Assume that I am having a 3D Cartesian Coordinate and a linearly time-dependent magnetic field ##\textbf{B}(t) = B_0 \cdot k \cdot t \cdot \textbf{z}## where ##B_0## and ##k## are just constants.

If circular conductor(a thin ring whose thickness is negligible) is put parallel to the ##XY## plane and one measures the voltage difference on 2 different points ##a, b##, how shall I predict which one will have a higher voltage?

What confuses me is that according to Faraday's Law, the electric field around the circular conductor is given by

##\nabla \times \textbf{E} = - \frac{\partial \textbf{B}}{\partial t}##

Thus for any point on the conductor the induced electric field is the same. Then going from any point along the induced electric field till reaching the same point one gets a voltage drop. For any 2 different points ##a, b## on the circular conductor I can always go from ##b## to ##a## or from ##a## to ##b## "along the induced electric field" and get voltage drops for both cases.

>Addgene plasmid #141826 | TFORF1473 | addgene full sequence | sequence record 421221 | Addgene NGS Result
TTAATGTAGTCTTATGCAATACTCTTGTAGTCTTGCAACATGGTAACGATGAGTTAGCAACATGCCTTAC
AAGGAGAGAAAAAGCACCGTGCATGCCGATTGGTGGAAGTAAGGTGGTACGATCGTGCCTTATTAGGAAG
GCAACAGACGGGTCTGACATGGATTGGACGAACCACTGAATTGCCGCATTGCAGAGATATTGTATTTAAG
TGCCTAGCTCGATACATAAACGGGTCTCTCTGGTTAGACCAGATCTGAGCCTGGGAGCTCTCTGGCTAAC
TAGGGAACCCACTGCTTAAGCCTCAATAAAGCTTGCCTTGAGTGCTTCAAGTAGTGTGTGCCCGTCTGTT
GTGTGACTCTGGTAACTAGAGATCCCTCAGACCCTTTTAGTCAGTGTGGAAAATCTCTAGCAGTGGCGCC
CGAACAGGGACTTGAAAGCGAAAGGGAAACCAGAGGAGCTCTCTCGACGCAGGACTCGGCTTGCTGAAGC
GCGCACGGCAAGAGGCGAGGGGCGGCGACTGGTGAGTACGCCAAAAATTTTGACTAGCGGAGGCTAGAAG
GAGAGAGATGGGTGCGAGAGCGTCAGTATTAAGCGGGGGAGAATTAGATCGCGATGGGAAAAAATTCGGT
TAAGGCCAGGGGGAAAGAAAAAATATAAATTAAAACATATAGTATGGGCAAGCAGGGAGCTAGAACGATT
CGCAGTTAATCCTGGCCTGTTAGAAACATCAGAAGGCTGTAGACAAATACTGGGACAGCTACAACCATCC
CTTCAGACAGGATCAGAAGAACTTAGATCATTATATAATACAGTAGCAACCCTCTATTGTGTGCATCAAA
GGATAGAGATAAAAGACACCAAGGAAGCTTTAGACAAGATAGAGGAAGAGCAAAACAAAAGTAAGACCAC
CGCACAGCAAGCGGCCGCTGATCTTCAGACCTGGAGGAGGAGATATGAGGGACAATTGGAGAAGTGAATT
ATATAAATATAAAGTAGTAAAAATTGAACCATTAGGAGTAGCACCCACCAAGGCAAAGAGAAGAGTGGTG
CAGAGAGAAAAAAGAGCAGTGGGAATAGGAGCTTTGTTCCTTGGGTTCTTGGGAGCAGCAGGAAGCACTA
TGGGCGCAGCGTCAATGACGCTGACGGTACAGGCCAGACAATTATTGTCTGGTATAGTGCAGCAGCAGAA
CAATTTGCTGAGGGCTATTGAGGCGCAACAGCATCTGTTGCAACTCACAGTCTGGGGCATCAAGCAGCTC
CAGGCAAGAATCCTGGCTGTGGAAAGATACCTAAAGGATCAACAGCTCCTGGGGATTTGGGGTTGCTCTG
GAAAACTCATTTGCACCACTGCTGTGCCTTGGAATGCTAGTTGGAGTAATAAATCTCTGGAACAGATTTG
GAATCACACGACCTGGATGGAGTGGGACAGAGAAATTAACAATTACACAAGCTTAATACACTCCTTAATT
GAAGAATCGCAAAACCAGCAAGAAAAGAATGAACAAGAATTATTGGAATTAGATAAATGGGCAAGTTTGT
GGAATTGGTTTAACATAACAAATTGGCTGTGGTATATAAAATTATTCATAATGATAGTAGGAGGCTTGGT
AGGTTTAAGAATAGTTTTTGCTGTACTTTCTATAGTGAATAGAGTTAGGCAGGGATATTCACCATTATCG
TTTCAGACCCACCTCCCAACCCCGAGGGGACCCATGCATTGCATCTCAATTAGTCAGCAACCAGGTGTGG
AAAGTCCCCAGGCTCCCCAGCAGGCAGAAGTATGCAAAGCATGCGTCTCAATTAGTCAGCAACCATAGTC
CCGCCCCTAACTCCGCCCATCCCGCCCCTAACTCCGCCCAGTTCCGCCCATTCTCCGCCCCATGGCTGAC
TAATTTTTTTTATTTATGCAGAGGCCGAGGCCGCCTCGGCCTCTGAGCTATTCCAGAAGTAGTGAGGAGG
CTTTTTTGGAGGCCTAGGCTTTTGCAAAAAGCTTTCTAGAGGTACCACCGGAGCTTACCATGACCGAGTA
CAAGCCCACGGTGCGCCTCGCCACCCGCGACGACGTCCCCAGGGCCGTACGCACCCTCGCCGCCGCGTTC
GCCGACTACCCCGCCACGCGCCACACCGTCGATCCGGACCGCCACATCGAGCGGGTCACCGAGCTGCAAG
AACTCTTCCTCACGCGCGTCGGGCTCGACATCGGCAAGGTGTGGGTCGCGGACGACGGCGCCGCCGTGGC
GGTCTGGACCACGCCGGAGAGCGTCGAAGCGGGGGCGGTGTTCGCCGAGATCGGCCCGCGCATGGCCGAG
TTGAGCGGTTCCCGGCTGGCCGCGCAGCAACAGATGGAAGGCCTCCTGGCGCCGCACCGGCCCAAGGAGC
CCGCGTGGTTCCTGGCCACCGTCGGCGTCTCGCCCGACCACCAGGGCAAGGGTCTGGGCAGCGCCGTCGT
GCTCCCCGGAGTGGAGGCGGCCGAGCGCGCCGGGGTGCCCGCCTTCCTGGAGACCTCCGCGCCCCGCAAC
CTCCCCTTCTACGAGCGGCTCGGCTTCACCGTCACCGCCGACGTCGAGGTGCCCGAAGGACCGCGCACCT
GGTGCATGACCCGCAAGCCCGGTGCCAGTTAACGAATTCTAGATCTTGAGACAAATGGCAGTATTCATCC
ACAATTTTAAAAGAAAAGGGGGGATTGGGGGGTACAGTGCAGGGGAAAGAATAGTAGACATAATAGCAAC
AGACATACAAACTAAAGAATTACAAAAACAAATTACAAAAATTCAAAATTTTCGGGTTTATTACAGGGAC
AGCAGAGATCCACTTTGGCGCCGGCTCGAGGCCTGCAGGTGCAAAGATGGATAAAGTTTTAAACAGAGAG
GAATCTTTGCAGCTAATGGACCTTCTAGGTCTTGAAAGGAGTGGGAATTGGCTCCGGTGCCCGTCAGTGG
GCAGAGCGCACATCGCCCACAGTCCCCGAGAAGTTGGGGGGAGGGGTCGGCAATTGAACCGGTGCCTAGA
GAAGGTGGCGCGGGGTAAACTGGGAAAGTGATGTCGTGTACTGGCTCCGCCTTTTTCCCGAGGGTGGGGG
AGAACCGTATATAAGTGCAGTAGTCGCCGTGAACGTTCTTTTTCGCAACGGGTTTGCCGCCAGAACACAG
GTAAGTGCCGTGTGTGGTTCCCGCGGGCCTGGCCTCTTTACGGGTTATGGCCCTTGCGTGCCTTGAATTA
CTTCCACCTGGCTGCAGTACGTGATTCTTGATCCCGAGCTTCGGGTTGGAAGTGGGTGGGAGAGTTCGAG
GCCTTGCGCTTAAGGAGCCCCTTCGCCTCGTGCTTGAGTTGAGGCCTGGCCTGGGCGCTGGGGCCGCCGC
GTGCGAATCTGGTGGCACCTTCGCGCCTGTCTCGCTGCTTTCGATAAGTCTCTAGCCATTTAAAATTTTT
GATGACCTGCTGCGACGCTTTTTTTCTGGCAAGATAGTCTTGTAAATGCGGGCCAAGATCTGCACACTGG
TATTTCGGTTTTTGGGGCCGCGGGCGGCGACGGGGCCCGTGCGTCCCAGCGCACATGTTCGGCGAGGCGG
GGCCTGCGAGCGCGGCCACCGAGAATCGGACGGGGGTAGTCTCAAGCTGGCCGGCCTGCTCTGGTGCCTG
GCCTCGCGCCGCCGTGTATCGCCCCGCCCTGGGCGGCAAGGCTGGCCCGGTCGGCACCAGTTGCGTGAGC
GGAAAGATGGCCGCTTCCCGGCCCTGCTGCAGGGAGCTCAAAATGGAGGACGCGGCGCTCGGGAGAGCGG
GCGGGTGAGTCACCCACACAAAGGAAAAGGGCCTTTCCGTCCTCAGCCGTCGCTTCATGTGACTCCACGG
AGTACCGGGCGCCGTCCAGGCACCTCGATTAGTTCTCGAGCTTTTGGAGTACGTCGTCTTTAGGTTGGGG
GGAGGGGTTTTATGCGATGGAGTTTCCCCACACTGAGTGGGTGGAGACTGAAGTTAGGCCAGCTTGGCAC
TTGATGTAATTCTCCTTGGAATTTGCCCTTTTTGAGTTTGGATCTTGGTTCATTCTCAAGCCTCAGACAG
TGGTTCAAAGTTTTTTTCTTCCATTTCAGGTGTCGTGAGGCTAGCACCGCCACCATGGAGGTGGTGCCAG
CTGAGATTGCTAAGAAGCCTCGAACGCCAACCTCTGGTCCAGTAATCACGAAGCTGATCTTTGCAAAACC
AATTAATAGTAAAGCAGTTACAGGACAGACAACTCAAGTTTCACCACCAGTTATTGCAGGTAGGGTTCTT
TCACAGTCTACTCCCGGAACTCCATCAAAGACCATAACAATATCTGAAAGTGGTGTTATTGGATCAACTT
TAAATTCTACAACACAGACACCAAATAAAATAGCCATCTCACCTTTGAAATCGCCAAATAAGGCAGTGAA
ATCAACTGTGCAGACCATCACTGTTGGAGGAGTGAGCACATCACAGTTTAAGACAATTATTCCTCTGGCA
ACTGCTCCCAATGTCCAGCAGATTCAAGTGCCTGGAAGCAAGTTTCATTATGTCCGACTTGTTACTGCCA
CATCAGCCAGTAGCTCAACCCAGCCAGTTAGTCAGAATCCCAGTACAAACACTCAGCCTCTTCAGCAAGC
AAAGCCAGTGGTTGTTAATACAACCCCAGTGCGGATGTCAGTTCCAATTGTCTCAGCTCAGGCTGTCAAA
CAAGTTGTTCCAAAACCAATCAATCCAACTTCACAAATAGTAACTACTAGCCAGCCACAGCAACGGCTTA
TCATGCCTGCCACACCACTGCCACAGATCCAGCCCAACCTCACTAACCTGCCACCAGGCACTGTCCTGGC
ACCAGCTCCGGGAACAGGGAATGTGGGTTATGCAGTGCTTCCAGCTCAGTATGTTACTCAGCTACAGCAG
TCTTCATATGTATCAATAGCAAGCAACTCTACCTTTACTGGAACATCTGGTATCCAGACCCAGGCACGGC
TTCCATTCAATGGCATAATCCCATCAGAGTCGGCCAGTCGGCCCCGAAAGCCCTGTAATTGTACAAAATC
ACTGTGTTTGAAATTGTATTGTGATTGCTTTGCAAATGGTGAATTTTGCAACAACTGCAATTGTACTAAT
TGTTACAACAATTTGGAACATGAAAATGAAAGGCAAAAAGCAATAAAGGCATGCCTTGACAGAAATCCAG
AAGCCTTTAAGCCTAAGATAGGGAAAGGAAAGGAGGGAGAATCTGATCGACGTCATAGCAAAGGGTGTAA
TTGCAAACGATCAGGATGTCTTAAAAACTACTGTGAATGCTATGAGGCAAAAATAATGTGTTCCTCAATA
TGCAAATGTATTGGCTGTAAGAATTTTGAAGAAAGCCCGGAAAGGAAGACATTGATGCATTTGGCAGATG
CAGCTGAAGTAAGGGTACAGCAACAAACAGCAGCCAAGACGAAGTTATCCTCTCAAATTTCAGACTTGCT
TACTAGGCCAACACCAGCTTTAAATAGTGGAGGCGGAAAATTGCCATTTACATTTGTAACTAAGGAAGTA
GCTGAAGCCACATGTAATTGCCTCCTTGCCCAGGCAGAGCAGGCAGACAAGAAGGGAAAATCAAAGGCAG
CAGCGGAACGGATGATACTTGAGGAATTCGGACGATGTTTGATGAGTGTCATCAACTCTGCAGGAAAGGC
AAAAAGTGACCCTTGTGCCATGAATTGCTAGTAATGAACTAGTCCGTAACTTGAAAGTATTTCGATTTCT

Could any one help to resolve the part that confuses me?

If circular conductor(a thin ring whose thickness is negligible) is put parallel to the ##XY## plane and one measures the voltage difference on 2 different points ##a, b##, how shall I predict which one will have a higher voltage?

What confuses me is that according to Faraday's Law, the electric field around the circular conductor is given by

##\nabla \times \textbf{E} = - \frac{\partial \textbf{B}}{\partial t}##

Thus for any point on the conductor the induced electric field is the same. Then going from any point along the induced electric field till reaching the same point one gets a voltage drop. For any 2 different points ##a, b## on the circular conductor I can always go from ##b## to ##a## or from ##a## to ##b## "along the induced electric field" and get voltage drops for both cases.

Could any one help to resolve the part that confuses me?